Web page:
GolemÛThe Spirit of Exile
(Amos Gitai, 1992)
Photo courtesy Kino International

Golem--The Spirit of Exile
Amos Gitai, 1992

Cinematheque: Amos Gitai

<i>Film Comment</i>calls Amos Gitai"Israel's most internationally recognized filmmaker--and its most controversial,"and this nine-film retrospective includes some of his provocative works. Gitai uses both documentary and fictional styles to tell stories of Israeli life and the Jewish Diaspora, frequently daring to speak some unpopular truths. The Wexner Center has shown such recent Gitai films as<i>Kadosh</i>and<i>Kippur,</i>but this series provides an illuminating cross-sampling of his entire career, now entering its third decade.

Sun, Jan 13, 2002 2 PM

Set in present-day Paris, Golem explores the experience of exile in Jewish history and culutre.

Following the backlash against Field Diary (1982), a documentary on the escalating violence between Israel and Palastine, Gitai moved to Paris. While himself in exile, he began to address the subject in his films, here using ancient stories to explore the still-relevant subject of the Diaspora.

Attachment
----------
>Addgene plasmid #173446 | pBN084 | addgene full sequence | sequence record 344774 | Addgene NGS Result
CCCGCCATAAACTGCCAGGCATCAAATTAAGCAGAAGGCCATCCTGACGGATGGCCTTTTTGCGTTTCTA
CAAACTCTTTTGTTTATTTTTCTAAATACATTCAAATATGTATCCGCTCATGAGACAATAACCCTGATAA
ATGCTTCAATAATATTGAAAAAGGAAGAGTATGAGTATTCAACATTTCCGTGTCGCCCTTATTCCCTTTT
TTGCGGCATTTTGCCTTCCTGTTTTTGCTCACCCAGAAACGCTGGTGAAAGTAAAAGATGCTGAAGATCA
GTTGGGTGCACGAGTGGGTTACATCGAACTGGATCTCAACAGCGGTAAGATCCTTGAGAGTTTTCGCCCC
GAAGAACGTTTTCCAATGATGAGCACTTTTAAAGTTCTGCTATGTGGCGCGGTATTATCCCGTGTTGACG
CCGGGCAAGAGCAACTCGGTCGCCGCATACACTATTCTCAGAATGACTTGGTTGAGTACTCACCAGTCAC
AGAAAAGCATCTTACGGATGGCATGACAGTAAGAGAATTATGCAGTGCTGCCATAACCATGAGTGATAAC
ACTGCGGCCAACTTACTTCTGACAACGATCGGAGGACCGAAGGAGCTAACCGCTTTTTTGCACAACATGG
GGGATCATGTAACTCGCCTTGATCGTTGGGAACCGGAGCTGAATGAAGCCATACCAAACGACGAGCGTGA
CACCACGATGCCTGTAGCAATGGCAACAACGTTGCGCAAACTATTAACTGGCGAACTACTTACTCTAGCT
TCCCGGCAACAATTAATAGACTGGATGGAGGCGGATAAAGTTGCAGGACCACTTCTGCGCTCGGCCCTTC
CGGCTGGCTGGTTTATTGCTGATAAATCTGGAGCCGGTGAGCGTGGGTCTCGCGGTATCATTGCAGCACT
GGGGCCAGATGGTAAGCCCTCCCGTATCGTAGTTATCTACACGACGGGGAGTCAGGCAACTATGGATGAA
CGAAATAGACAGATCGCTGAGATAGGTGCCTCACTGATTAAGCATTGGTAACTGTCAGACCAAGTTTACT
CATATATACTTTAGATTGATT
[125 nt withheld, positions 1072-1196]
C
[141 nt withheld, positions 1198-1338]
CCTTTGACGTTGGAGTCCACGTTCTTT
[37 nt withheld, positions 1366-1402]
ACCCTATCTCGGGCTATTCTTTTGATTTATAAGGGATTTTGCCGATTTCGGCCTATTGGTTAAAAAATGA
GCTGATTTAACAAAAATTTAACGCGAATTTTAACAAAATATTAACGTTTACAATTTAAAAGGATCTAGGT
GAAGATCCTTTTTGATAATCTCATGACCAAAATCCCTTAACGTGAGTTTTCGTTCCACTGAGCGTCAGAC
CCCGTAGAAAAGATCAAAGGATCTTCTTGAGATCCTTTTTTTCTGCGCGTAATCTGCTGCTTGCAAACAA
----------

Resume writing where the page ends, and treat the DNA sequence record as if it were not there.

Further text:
Gitai seeks modern meaning in the Biblical story of Ruth and Naomi and in the Cabalistic legend of the Golem (here given female form and played by Fassbinder icon Hanna Schygulla). Dreaming of home but living in an increasingly inhospitable Europe, Naomi finds herself taking to the road with her daughter Ruth. Stunningly photographed by the legendary cinematographer Henri Alekan (Wings of Desire), Golem also features cameo appearances by directors Sam Fuller and Bernardo Bertolucci, plus a score by Simon and Markus Stockhausen. (105 mins.)